The Labour party’s slight shift towards keeping ‘access to the EU internal market’ has been painted as an opportunity missed of staying in the single market by anti-Brexit Labour MPs, their friends in the media and assorted has been Blairites, like Alistair Campbell. They were quick to brand the change as a way of defeating the government by voting for the House of Lords amendment to the Brexit Bill to remain in the European Economic Area (EEA), when it returns to the House of Commons next week.
By voting with Tory rebel MPs, they say the government can be defeated, causing ructions amongst the hard Brexit Tory head bangers, possibly leading to the fall of government and crucially, keeping the UK in the single market and customs union.
The charge is that the slight change, of keeping access to the single market, is designed to reduce support for joining the EEA, because the Labour leadership does not want stay in the single market, which along with the remaining in the customs union, would solve the Irish border problem and other issues. For example, the Dutch government advising businesses not use British spare parts, because of EU rules on the country of origin of imports.
The problem with this approach though, is that it is unlikely that the stay in the EEA amendment will be passed anyway. There may be around a dozen or so Tory rebels prepared to vote for the amendment, but there is probably many more Labour MPs in leave voting areas, who will vote against it. This pretty much means that the option of staying in the EEA will be closed off completely, for now at least.
But there is a glaring problem with the Labour leadership’s new approach of having access to the single market, in that we are in cake and eat territory, which the EU has already ruled out, on numerous occasions. In short, a mirror of the Tories fantasy thinking of the last two years, that the EU will give us anything we want, which evaporates on contact with negotiations with the EU.
However, Keir Starmer, Labour’s shadow Brexit secretary, said the indications he has had from conversations with officials in Brussels, is that they are open to negotiations if the UK dropped some of its red lines. He said:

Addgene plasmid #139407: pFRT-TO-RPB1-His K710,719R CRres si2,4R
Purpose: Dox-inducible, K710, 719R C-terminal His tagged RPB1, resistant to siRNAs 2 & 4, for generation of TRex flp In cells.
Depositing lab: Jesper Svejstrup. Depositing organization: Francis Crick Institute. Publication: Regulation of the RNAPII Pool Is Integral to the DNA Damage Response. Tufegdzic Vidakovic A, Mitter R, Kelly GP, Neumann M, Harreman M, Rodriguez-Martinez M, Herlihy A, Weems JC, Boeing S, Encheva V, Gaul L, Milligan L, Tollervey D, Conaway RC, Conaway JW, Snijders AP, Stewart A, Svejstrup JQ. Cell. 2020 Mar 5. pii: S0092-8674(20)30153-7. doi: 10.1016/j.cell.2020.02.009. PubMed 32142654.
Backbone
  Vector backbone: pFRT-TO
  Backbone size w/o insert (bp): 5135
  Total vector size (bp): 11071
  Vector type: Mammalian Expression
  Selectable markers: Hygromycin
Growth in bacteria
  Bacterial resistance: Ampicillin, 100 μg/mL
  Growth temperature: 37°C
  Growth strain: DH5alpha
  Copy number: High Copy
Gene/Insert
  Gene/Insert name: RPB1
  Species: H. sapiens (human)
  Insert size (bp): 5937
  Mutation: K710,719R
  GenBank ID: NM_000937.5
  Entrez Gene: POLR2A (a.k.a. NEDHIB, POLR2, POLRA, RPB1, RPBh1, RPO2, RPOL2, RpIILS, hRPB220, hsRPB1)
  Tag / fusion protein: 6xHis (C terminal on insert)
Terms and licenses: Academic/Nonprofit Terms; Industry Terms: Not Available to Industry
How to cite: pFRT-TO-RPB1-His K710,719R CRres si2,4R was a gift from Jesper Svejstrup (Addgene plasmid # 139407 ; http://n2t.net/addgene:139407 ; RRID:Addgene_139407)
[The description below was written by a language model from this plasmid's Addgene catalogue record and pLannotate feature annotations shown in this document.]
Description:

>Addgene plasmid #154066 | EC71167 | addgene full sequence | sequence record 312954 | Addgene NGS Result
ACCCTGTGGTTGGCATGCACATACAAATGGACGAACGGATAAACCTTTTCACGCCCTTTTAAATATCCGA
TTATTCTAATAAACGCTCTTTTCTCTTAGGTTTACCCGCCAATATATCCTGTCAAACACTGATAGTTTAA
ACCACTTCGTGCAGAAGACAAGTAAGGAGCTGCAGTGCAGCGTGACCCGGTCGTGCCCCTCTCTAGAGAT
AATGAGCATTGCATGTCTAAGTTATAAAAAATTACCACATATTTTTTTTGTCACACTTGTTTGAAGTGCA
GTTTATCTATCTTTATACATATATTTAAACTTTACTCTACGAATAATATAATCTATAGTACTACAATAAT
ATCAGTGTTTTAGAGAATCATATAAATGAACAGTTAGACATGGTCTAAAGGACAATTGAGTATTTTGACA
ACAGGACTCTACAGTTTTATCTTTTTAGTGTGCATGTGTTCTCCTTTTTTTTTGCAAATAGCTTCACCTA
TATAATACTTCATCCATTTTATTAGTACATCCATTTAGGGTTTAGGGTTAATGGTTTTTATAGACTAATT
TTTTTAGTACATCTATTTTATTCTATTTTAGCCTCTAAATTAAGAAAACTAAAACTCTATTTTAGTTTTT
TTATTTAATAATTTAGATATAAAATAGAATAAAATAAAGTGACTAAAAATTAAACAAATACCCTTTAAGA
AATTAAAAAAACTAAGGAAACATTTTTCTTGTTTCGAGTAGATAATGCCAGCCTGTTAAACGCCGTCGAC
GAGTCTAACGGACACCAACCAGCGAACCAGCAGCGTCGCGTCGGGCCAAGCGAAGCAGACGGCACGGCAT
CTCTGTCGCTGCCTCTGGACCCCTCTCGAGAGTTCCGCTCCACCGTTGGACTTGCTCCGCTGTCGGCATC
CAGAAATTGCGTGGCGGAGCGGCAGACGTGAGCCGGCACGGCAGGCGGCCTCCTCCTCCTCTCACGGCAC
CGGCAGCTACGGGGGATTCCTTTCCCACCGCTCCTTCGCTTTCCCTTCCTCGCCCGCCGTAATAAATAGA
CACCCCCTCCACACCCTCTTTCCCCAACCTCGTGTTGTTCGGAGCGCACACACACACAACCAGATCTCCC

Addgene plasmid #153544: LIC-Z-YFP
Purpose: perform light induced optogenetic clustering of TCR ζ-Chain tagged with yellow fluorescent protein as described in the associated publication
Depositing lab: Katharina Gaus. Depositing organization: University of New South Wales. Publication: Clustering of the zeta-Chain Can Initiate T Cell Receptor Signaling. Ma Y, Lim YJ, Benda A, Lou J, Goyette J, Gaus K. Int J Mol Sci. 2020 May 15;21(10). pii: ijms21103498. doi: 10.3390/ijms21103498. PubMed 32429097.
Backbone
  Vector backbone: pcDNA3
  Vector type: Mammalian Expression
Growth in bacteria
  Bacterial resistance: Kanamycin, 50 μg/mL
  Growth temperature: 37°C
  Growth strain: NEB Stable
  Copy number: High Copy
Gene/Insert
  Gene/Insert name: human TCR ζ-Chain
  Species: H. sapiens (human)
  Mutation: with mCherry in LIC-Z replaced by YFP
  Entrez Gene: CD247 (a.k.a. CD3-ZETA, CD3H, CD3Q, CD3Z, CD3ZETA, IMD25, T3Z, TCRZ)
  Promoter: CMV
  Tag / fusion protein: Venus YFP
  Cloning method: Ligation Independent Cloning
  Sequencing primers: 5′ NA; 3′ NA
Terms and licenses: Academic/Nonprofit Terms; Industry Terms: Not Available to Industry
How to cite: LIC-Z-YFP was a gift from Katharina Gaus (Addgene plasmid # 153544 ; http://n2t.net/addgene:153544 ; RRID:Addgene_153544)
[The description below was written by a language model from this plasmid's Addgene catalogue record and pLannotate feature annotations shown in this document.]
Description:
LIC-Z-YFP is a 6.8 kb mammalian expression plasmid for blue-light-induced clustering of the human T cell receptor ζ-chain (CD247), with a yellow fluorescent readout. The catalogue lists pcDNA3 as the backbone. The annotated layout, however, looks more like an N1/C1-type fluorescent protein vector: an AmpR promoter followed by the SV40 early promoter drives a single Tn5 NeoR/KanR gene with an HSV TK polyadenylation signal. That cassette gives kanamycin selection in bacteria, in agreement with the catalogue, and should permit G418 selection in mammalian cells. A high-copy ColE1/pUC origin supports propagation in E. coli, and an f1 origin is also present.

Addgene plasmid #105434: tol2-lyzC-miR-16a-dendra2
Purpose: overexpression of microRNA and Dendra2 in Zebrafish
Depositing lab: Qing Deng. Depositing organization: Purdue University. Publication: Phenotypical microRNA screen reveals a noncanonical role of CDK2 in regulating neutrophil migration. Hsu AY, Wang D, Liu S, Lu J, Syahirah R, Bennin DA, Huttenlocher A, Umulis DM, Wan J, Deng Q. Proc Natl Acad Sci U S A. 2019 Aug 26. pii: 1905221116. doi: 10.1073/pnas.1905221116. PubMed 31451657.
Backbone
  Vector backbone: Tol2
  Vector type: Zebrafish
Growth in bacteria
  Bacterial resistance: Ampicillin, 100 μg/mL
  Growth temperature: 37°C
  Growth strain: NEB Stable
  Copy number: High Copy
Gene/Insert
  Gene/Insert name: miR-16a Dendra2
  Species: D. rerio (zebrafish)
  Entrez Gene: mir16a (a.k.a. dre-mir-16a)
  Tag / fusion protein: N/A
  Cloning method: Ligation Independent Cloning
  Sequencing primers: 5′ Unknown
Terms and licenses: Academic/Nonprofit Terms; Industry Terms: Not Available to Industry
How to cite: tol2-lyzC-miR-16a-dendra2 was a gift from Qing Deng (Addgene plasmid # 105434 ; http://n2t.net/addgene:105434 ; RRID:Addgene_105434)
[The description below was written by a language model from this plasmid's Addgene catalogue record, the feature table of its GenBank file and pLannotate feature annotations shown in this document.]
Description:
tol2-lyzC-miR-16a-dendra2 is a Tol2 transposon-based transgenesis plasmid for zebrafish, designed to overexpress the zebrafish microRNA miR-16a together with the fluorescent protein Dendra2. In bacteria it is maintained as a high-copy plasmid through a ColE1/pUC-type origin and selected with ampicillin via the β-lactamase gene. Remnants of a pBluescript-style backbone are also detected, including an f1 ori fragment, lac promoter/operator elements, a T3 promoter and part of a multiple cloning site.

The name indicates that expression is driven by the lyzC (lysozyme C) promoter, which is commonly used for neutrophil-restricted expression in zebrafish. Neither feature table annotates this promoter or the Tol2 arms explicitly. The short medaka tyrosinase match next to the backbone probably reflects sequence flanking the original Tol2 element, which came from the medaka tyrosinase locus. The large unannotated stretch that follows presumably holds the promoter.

“If the red lines change, there is a different negotiation to be had. In my discussions with them … it is clear that what they mean by that is: if we signal we want a close economic relationship then there is a conversation and negotiation to be had and it will involve some of the tools in the Norway-style toolbox, we should have that before giving up on it.”
Since Labour is less concerned about remaining under the jurisdiction of the European Court of Justice, and wants to keep EU employment and environmental protections, unlike the government, it is plausible to think the EU might move on the issue. Starmer said that some of the provisions of a new status for the UK might be very similar to the EEA, but not identical. Whether free movement of people might be up for negotiation is unclear, but there may be some room for some kind of restrictions on this.
There are fourteen other amendments to the Brexit Bill coming back from the Lords for the Commons to vote on, so there will be other opportunities to defeat the government, especially over remaining in ‘a’ customs union with the EU and perhaps most importantly, on giving MPs a ‘meaningful say’ on the deal that the Tories bring back from the negotiations with EU in the autumn (probably). If this amendment is carried, the EEA option might come back onto the agenda at that stage?
I think this gives us a clue as to Starmer’s longer term strategy here. If the government’s negotiations do not deliver access to the single market, then Labour will be fully justified in voting against it, at which stage all hell could break out in the Tory party. May would be deposed, and we would almost certainly have a general election, at which point Labour could offer its proposals, which focus groups indicate are popular with the voters.
If Labour won the election then I think the EU would be open to new negotiations, and we might well get a soft Brexit that the public, both remainers and some leavers are likely to support. It might even lead to another referendum somewhere down the line on re-joining the EU, as younger voters come onto the electoral register.